And now the world is Rahman's stage
By Nikhat Kazmi
NEW DELHI: Time for the Indian musical note to go global with music whiz kid A R Rahman all set to do a Shekhar Kapur to popular Indian music. Even as Kapur continues to create a niche for the Indian filmmaker in the west, Rahman is fast becoming the global face of Indi-pop. For close on the heels of Ekam Satyam, his duet with Michael Jackson last year, comes Bombay Dreams, a musical jugalbandi with Andrew Lloyd Weber, which will hit the UK stage later this year.
According to Rahman, it is the increasing popularity of Indian film music in the overseas market which has forced the west to sit up and take note of the `richness' and `diversity' of Indian notes. ``There is a whole new movement of Indian music happening all over the world today,'' says the singer-musician. ``Madonna is singing our songs, Michael Jackson is crooning Ekam Satyam. Even Stanley Kubrick incorporated Indian notes in Eyes Wide Shut.
Yes, the world seems to be opening up for Indian music.'' And why not? Specially, when ``there is a whole new community - Indian and not yet Indian - which wants something cool, yet Indian,'' he explains. And the
new-fangled brand of techno-savvy fusion music, unspooling from the burgeoning Indian studios is catering to this need of the new listener with his desire for hip and soul together.
Weber's attention, however, turned to Indian music after the success of the music album of Taal in the overseas market, feels Rahman. ``The fact that Taal entered the top 20 of the UK audio charts has encouraged people like Weber to explore more and experiment with Indian music too. I was lucky to be able to meet him,'' enthuses the music composer who is all set to leave for the UK after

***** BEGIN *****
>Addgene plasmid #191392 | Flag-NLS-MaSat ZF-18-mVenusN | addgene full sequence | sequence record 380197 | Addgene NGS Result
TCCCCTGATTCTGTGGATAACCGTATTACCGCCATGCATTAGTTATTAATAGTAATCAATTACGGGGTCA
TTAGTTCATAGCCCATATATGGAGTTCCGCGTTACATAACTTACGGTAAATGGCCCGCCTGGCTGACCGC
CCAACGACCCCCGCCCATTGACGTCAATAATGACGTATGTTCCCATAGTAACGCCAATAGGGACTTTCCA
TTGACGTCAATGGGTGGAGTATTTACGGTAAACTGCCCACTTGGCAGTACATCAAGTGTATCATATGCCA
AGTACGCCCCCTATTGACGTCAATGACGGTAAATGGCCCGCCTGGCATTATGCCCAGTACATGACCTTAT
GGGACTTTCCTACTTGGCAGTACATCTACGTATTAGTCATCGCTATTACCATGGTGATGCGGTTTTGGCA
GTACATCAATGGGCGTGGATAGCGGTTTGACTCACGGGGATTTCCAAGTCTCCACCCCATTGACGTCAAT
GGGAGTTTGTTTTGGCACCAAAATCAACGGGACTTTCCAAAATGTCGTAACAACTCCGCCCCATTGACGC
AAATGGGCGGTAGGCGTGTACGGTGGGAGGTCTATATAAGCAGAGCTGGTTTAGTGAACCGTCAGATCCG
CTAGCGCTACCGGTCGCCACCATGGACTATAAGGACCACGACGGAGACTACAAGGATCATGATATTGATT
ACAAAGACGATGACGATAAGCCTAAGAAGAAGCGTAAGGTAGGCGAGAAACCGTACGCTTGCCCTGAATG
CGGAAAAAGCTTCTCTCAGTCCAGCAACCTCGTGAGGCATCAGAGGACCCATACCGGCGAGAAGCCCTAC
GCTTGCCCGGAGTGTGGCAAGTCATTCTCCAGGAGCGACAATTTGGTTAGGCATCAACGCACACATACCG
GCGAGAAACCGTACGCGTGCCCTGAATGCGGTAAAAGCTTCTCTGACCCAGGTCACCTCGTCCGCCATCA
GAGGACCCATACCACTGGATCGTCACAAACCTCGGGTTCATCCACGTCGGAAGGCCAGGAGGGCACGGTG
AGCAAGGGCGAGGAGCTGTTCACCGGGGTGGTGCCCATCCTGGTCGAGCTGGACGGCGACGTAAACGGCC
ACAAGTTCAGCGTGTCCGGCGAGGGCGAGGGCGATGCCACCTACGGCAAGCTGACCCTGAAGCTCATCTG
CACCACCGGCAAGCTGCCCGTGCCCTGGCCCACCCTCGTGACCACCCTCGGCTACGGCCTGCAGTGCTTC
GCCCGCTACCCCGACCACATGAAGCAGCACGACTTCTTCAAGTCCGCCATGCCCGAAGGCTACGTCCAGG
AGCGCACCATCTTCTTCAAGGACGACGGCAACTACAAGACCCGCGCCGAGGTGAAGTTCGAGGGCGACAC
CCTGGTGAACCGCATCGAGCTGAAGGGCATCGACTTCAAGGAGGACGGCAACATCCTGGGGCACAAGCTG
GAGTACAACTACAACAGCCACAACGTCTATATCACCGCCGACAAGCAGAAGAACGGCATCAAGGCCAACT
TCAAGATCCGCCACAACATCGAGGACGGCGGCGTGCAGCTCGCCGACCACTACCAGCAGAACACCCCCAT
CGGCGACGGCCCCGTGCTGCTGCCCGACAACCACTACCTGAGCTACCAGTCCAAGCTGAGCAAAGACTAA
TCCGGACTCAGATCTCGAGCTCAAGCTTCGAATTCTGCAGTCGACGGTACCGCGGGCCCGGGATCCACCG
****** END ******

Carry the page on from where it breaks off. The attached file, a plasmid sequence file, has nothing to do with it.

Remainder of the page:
completing his film commitments here. Of course, with two maestros working together, the notes aren't going to be smooth and easy all the way, specially if they hail from two different cultures. ``I know it's not going to be easy, but
both of us are determined to give it a shot,'' he adds optimistically.
In the Capital to release his latest `patriotic' music video Jana Gana Mana 2000 - a Bharatbala and Kanika production - Rahman expressed his discomfiture with the increasing `noise' in Indian music. ``It is very easy to produce noise today. To take a medley of instruments and go
dhak-chik-dhak-ch ik. All this may seem very cool when you listen to it the first time. But then it gets irritating and
nobody wants to buy,'' he laments.
``Today, there is a need to infuse a soul in the technically savvy Indian pop music,'' he explains. But for that musicians need to work much harder. ``It is fairly simple to compose a thumri on a raga but to combine a technological
arrangement into a composition that is both soulful and longer living takes more time and patience. Even when I do a song, it seems like noise first. But then, I remove things, add so many new elements and don't let it go out of the
studios unless it gets a soul,'' he explains.
Needless to say, that's the secret of his success. For tunes like Choti si aasha (Roja), Humma Humma (Bombay), Tanha Tanha (Rangeela), Ishq bina (Taal) and Chaiyya Chaiyya (Dil Se) are all soul. With a shelf-life too.